Post-Umbrella group launches monitoring campaign in bid to bring substance back to LegCo


At a time when the LegCo is reduced to a rubber stamp in the eyes of the pan-democrats and a stage of endless protests in the eyes of the loyalists, it is no surprise that Hongkongers across the spectrum would lose faith in party politics and the city’s legislative branch in general. In fact, according to a survey conducted by the Hong Kong Institute of Asia-Pacific Studies, The Chinese University of Hong Kong in June 2016, almost half of the respondents were dissatisfied with the overall performance of political parties in Hong Kong.

While the problem is a political one, it is also due to the lack of a credible and transparent mechanism for the public to monitor and assess the performance of all lawmakers. In light of this, a post-Umbrella group has recently started a project in bid to create a ‘marking scheme’ for evaluating lawmakers.

Unlike most post-Umbrella groups which would normally assert their presence in frontline politics, the 80s Momentum (the group) tends to play the role of an enabler to equip the otherwise nascent and scattered political novices with organisational and communications skills. Following the ups and downs of the localists in the past couple of years, the group has sought to raise the quality of political discourse in Hong Kong, with the LegCo monitoring project being their latest initiative.

The group currently has a camcorder installed in the LegCo chamber to try analyse videotapes of LegCo meetings and track every lawmaker’s time attendance data.

“To some extent, the time attendance data can serve as a standard for us to judge if our representatives in the LegCo are doing their job,” says Kevin Ko, convenor of the group. “Right now there is no official data of how long a legislator actually stayed in the meeting room – a parameter that may help shed light on the debate on quorum calls and beyond.” However, whether an attending lawmaker is taking a nap or enjoying photos of models seems unlikely to be taken as a factor.


“There are other civic organisations that are also collecting and compiling information such as the number of speeches delivered by lawmakers and their voting records. But we feel that more can be done to complement those already available and allow the public to better understand what a legislator should do,” says Anthony Cheong, spokesperson of the group.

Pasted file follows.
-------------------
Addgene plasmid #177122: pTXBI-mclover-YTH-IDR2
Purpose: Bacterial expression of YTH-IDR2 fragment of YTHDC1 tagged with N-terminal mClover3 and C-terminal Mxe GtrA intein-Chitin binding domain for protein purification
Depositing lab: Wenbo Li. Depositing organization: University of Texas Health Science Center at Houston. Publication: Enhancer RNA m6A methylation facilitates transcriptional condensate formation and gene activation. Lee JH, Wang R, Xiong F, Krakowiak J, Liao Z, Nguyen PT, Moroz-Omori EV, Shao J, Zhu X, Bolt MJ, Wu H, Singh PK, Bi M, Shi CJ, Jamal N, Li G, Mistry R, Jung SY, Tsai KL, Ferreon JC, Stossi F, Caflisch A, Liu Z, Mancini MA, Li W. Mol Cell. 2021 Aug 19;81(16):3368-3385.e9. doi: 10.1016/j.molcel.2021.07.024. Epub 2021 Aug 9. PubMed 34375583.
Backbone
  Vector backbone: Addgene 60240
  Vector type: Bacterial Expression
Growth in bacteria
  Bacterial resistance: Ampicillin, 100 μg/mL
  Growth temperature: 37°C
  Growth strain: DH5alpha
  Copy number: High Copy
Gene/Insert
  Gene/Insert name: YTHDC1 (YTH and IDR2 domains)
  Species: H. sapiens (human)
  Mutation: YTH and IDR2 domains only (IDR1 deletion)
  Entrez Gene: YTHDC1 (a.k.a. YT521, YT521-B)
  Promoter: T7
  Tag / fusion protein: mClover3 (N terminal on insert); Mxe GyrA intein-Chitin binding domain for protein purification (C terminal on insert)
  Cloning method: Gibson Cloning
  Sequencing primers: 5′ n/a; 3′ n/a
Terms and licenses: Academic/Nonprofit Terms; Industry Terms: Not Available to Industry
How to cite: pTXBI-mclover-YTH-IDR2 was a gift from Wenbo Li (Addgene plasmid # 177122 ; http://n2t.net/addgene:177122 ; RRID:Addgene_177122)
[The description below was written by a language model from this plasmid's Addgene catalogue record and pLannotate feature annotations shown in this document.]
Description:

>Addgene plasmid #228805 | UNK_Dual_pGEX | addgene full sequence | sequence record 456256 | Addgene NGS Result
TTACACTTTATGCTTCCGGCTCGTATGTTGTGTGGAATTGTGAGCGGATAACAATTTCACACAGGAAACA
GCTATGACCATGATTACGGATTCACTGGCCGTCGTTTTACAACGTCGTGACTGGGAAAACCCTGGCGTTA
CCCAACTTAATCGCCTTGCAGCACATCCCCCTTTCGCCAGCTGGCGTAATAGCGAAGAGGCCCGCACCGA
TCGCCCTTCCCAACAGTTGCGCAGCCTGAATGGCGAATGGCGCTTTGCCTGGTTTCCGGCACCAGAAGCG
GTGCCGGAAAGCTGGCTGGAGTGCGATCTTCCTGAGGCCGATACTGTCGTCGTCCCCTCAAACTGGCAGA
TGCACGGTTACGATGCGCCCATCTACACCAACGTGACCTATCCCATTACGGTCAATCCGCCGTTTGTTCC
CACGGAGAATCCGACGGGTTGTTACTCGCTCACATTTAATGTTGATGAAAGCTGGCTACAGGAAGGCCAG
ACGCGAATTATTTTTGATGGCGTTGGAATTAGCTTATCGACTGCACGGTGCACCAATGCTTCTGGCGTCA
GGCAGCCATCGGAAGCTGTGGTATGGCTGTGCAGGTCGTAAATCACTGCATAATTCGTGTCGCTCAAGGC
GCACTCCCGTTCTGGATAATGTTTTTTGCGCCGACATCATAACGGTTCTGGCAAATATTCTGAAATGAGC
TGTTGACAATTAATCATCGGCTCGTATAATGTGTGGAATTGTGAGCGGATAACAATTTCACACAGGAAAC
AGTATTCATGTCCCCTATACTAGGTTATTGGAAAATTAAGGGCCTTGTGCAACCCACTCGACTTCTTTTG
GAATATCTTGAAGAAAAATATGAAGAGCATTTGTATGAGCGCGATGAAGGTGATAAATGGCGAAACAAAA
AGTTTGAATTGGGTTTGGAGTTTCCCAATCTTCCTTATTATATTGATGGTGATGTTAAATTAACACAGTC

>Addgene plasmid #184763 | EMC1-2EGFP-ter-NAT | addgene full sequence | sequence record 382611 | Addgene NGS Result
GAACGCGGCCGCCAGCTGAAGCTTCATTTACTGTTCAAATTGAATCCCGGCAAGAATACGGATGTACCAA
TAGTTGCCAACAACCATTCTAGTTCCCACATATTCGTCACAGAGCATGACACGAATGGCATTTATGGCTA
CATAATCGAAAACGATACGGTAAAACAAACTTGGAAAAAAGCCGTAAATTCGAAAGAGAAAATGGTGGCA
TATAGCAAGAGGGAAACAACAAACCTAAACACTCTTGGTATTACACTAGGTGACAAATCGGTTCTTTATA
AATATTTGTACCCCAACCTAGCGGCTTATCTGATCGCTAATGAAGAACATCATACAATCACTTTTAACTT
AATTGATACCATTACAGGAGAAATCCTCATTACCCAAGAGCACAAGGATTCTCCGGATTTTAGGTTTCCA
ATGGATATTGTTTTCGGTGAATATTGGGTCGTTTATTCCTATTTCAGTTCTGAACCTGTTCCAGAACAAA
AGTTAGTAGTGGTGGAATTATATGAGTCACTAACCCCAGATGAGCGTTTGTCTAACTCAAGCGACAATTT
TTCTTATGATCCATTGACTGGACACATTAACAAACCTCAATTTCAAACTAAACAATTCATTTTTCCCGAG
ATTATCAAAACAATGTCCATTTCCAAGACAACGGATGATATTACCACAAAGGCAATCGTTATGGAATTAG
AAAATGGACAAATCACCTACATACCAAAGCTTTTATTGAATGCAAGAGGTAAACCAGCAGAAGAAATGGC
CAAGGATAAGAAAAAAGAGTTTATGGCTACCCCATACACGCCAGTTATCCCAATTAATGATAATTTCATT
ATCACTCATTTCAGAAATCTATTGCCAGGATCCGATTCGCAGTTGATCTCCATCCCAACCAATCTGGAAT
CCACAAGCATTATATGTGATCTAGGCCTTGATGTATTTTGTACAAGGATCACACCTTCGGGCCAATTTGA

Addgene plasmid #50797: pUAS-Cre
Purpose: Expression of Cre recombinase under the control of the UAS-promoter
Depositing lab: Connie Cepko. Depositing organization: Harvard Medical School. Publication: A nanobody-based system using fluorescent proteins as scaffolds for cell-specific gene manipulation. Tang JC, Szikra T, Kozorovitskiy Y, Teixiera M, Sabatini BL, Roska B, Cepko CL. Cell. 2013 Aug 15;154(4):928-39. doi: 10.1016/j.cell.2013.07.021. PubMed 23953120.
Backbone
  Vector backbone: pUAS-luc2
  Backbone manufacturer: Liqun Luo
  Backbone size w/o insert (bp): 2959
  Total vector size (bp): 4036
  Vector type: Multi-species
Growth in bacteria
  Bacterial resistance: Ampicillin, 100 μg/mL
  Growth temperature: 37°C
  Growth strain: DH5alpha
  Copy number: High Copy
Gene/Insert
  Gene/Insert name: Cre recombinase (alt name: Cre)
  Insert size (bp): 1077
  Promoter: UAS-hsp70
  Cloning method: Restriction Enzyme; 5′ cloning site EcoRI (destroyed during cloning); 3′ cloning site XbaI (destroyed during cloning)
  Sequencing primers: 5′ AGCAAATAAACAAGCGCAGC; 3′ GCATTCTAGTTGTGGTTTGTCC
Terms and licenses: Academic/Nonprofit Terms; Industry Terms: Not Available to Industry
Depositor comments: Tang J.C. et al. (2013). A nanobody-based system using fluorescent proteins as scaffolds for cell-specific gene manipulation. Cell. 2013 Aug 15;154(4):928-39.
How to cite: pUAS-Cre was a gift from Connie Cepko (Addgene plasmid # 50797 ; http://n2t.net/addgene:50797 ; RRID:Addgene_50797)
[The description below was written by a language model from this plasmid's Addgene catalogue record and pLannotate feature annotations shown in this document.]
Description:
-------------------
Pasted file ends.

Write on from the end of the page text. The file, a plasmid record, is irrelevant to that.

The duo plans to make a formal announcement of the project in September 2018 as they continue to refine their ‘marking scheme’. In the long run, it is hoped that more civic organisations and even political groups can join the project with an ultimate aim to create open data on all LegCo panels and committees for the public to access.

“In the meantime, we hope to release some fun facts from the data we collect to keep the project rolling,” Cheong adds.

Across the Strait, public initiatives to monitor the legislature has taken root for years. As Ko and Cheong note, they took reference of their current plans from the Citizen Congress Watch in Taiwan when they did a field trip in January 2016. Started about a decade ago, the Citizen Congress Watch also provides a platform for the Taiwanese public to evaluate lawmakers on whether they have met their election pledges in campaign manifestos. Ko and Cheong was eager to replicate this experience and set up a similar online polling platform in Hong Kong, only to find that the LegCo Library holds no such documents. The government’s information services department, meanwhile, only keeps the manifestos for one year for budget purposes, and charges HK$80 cents a page for hardcopy requests.

“We find it absolutely ridiculous that these documents would only be kept for one year record while the term of office of the LegCo is four years,” stresses Ko. “This shows how our current system pays no regard to legislators’ election pledges which really should have been a major criteria when judging their performance.”

So far, the group has collected the hard copies of manifestos of some 40 lawmakers, and is currently chasing the rest for e-copies since three weeks ago. Leung Yiu-chung of the Neighbourhood and Worker’s Service Centre, Medical lawmaker Pierre Chan and Education lawmaker Ip Kin-yuen have responded favourably, DAB’s Elizabeth Quat has agreed to follow up while the mailbox of BPA’s Priscilla Leung has apparently reached its maximum size limit.

“I think it will take time for legislators to really appreciate our efforts rather than seeing them as another burden,” Ko puts. “But all in all, it is essential to ensure standards in the quality of legislation through an open and impartial monitoring mechanism if Hong Kong is to move closer to a democratic society.”